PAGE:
Now all Young has to do is 1) come up with some numbers that will keep Taylor out of the clutches of the Hamilton Tiger-Cats, 2) win the Super Bowl, and 3) get ready for next year's draft.
The Indianapolis 500 won't be quite the same this year. The Snake Pit will be gone. The Snake Pit, the area in the infield at the first turn, got its name because of the beer-swilling men and bare-breasted women who paid $10 a head to get into the grounds. Now in its place are permanent bleachers for 3,000 fans, who will pay $25 for a race-day ticket.
John Cooper, president of the Speedway, insists that rowdiness had nothing to do with the elimination of the Snake Pit. "We have a demand for tickets that exceeds anything we've ever had before," he says, "and we don't have that much room to expand our seating, so it seemed that area was the most desirable spot." Cooper says that Snake Pit people now will "disperse to other parts of the track," and he manages to sound almost regretful about it. "Putting in bleachers will alter the charm of this area," he says. But track insiders note that even before the bleachers went up, the space occupied by the Snake Pit had been "subtly" eroded by expansion of an adjacent parking lot in an apparent effort to gradually rid Indy of one of its abiding problems.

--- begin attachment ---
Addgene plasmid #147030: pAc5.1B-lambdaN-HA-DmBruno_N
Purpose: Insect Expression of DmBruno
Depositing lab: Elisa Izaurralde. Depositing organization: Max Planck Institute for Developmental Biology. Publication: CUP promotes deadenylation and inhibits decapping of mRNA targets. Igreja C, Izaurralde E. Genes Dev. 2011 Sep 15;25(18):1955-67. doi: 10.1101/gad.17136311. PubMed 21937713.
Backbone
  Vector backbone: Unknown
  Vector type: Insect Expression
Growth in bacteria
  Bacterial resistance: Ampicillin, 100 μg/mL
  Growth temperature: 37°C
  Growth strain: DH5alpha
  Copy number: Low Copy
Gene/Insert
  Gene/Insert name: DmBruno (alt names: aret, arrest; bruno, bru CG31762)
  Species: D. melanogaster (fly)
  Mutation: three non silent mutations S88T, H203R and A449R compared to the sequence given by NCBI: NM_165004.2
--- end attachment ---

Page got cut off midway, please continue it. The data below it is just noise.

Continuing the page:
ON TO TRIAL
The trial to determine whether the Oakland Raiders will be permitted to move to Los Angeles is scheduled to begin on May 11. It has already been postponed several times amid suspicions that the NFL was stalling in hopes of keeping the Super Bowl champions in Oakland for at least one more season. And since the proceedings in U.S. District Court in Los Angeles could last three months or more, the Raiders may well have to remain in Oakland during 1981, regardless of the trial's outcome.
But the NFL denies any interest in further delay. If the league loses the suit, it could be obliged under federal antitrust law to pay the Raiders and the Los Angeles Coliseum treble damages, which presumably would be greater the longer league officials can be shown to have thwarted the franchise shift. This may be what NFL Commissioner Pete Rozelle had in mind when he said last week, "I'm just as anxious as anyone to get this over with." To be sure, Rozelle would be foolish not to welcome a settlement that would avoid the airing of dirty NFL linen in a public trial. But most NFL owners have balked at any deal that would allow the Raiders' boss, Al Davis, to move his club to Los Angeles. For his part, Davis has evinced little interest in letting his beloved Raiders stay put in Oakland and accepting an L.A.-based expansion franchise, one of several compromises that have been bandied about. Nevertheless, none of the parties to the bitter dispute rules out the possibility of an 11th-hour settlement.